McLean Savanna is home to seven rare plant species, including three that are classified as federally endangered. Protecting those plants and the rare ecosystem they inhabit is a top priority for The Nature Conservancy. Last week the Conservancy purchased conservation easements on 381 acres of the Savanna, which adjoins a 540-acre tract protected in 2008. The newly protected property runs along Catskin and Players creeks which eventually feed into the Northeast Cape Fear River. The easements restrict all activity harmful to water quality along the creeks and future development and mining activities elsewhere at the site.
“These savannas really are a rare type of habitat,” explains Hervey McIver, Onslow Bight Program Director. “Plants like golden sedge, which is federally endangered, are limited to a narrow range of moisture, soil chemistry and fire conditions. These conditions are pretty limited to this area of North Carolina.”
Savannas are flat expanses with a shallow water table below ground and are kept open by frequent natural or prescribed fires. Where limestone or marl is found a few feet below the surface, additional nutrients are added to the soil, which influences what can grow there. The Conservancy began its protection work in the area in 1982 with its purchase of Neck Savanna in Pender County.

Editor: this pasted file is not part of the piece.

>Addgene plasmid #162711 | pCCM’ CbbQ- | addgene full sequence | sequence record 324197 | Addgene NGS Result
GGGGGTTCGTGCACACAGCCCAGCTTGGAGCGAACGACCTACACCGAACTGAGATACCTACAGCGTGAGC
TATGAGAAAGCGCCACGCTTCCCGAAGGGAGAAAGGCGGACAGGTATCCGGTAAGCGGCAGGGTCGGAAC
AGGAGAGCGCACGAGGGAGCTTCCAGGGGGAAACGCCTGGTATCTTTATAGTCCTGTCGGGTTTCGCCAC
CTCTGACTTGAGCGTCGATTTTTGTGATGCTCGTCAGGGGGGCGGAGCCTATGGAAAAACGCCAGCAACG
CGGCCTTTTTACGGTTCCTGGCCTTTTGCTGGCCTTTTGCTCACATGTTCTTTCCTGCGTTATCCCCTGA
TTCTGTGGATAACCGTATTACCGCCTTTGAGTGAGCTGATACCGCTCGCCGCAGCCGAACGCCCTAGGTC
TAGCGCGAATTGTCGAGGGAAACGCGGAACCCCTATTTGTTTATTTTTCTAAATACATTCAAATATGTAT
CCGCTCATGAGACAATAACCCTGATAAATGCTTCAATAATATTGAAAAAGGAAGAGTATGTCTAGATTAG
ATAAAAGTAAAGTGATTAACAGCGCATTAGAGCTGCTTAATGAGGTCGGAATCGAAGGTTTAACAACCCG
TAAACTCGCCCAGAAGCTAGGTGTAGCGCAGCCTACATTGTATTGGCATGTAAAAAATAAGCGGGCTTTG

Unlike many of the landscapes where the Conservancy works – in the mountains or along the coast – most North Carolinians are unfamiliar with the Onslow Bight savannas. They are located in remote areas. They aren’t easily accessible. Golden sedge is one of the rarest of the many species of plants that inhabit the savannas of the Onslow Bight, a southeastern North Carolina landscape that extends from the lower Northeast Cape Fear River to the Pamlico River. The word “bight” means a curve or bend in the shoreline.
Two other federally endangered plants, Cooley’s meadowrue and rough leaf loosestrife, are found at McLean Savanna. It is also home to carnivorous plants including venus fly traps, pitcher plants and sundews. “These savannas are in bloom from March to November,” says McIver. “It is just one beautiful plant after another, changing with the seasons. I hate to think what development or mining would have done to this landscape.”
The Nature Conservancy is a leading conservation organization working around the world to protect ecologically important lands and waters for nature and people. The Conservancy and its more than 1 million members have protected nearly 120 million acres worldwide. Visit The Nature Conservancy on the Web at www.nature.org.